Doctors are coming around to Teva's Austedo as TD drugs get more play: analyst


In the brand-new tardive dyskinesia market, doctors initially preferred Neurocrine’s Ingrezza over Teva’s Austedo. But that edge is weakening, one analyst says.

These days, doctors are viewing the two drugs as “more similar than different,” Leerink Partners analyst Ami Fadia wrote in a Monday note to clients. According to a survey conducted by the firm, physicians see the Teva drug snapping up 45% of peak market share, compared with Ingrezza’s 55%; that’s an improvement from the 65-35 split they predicted in September.

“Physicians are starting to put Austedo on a more even competitive level with Ingrezza in TD,” he wrote.


RELATED: New Neurocrine, Teva meds win doctors' praise, fueling bigger sales expectations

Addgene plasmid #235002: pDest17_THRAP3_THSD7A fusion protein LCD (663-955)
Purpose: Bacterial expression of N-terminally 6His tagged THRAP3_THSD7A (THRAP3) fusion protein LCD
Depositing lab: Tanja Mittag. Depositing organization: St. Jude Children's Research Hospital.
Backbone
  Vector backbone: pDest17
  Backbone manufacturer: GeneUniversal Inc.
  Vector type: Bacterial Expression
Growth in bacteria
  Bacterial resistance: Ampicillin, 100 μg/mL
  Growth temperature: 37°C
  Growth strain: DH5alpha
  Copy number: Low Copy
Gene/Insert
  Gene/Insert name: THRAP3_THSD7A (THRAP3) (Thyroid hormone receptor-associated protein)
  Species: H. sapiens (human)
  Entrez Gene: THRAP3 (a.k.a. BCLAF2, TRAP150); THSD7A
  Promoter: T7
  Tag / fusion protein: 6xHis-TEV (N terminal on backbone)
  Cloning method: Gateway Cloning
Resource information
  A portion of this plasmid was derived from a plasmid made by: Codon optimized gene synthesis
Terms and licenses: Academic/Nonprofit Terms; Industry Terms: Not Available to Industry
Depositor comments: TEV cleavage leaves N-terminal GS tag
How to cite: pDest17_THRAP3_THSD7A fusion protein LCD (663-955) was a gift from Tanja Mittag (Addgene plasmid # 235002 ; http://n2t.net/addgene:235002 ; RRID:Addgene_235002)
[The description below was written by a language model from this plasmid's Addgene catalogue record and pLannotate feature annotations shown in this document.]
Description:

It’s not just Austedo that’s benefiting as doctors get familiar with the VMAT2 class of therapies, though.

“Overall, the trends are positive for both” products, Fadia wrote, with doctors viewing 66% of TD patients as candidates for treatment. In September, that number sat at just 53%, and in January 2017, doctors tabbed just 42% of patients as eligible.

“We do believe that physician experience is improving the appetite to prescribe VMAT2s, and this could continue to get incrementally better over time,” Fadia said.

RELATED: Teva's new launches won't feel the sting of hefty cost cuts: CEO

Meanwhile, as Teva works to implement 14,000 layoffs and $3 billion in cost cuts, Austedo and the marketing push behind it are being spared. “We have of course made sure we have the resources” to support a “successful launch of Austedo,” CEO Kåre Schultz said in December.

The drug is also indicated for chorea associated with Huntington’s disease, but the way Fadia sees it, that’s a “small” sales opportunity for the therapy. It only boasts a “slightly favorable profile” to generic tetrabenazine, and “reimbursement remains a key reason” doctors aren’t using it, he said.